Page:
The 2002-03 Porcupine Survey of the Macoun Club Study Area

Map showing locations of the 39 Canadian Porcupines (Erithizon dorsatum) found in the Macoun Club Study Area in the winter of 2002/03

Colour-coded vegetation map of the Macoun Study Area

The North American Porcupine is Canada’s second largest rodent, after the Beaver. In the Study Area, it is common to see several in a day’s wanderings, usually up in the tree tops where they feed.

During the late 1980s, the Macoun Club surveyed the Porcupine population each winter, when the animals settle on relatively small winter ranges that center on their dens. Between 1987 and 1991, we documented an increase from 21 to 49 animals in the square mile (2.5 square km). Late in the winter of 2002/03 we had identified 39 individuals, shown on the map at left. We estimated that the total number would top out close to 80.

The dots clustered at the top edge of the map represents an estimate of seven Porcupines in a rock-pile complex. Almost all the other dots represent either sightings of separate animals or else active dens visited.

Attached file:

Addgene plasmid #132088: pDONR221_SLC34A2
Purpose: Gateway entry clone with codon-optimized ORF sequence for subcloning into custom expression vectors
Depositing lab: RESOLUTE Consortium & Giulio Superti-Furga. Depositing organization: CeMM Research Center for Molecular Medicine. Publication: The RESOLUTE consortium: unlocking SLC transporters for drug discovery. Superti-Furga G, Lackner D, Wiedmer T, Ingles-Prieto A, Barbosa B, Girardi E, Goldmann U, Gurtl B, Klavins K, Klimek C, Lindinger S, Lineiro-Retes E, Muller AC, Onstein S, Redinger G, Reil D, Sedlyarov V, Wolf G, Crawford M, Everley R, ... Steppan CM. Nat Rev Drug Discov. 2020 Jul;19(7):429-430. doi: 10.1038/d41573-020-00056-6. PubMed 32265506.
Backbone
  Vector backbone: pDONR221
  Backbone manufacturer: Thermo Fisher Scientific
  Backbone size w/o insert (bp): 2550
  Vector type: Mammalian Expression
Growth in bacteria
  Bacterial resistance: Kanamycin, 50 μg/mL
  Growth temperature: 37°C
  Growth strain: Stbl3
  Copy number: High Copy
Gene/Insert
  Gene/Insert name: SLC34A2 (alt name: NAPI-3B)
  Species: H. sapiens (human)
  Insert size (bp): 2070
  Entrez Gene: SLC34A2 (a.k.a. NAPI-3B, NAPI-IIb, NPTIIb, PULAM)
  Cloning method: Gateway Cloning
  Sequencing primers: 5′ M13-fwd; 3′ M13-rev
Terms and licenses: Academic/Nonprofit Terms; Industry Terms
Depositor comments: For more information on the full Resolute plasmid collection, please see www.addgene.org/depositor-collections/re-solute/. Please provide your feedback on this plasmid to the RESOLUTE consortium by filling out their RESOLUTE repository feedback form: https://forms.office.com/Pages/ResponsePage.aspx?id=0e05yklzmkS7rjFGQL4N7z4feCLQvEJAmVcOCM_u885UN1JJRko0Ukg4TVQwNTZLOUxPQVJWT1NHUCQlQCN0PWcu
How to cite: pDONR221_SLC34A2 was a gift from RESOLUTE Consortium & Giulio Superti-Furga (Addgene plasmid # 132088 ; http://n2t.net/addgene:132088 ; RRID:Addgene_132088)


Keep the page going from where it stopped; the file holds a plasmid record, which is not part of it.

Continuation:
The one dot with a red center represents a Porcupine that was killed and eaten, presumably by a Fisher, at the beginning of March. We found the remains — a freshly eaten-out skin — under the den tree. This animal had been alive and well on January 11th.

Photo of a young Porcupine, turning its head to look at the camera

A young Porcupine, turning its head to look at the camera

To survive the extreme cold, Pocupines have a woolly coat of hair among their quills. Quite sensibly, they also retreat to their dens and sleep away the hours. In our Study Area, most dens are in swampy places where Cedar trees have been blown over by wind; they live underneath the roots. A few live in hollow trees or logs, or in cave-like openings in the rock.

In wintertime, Porcupines feed mainly on the bark and needles of conifers, such as White Cedar and White Pine; they also eat the inner bark of deciduous trees, especially Sugar Maple. Although trees are always abundant, these are poor foods, and the animals loose weight dangerously on this diet. In a hard winter, some of them die.

In early May, ravenous Porcupines scurry about in the treetops, cramming the swelling buds of Sugar Maples into their mouths. On lazy summer days, they eat green plants. And at the beginning of September, they hasten to fatten up on Red Oak acorns, Bitternut Hickory nuts, and Basswood nutlets.

For an explanation of the colour-coded vegetation, see the main map page.

All photos donated or provided by members and leaders, past and present. Created Feb. 22, 2003, by REL; updated Mar. 9, 2003 and edited Dec. 4, 2020. Photo of the Porcupine taken in the Study Area, March 9, 2004. Coding revised May 2016.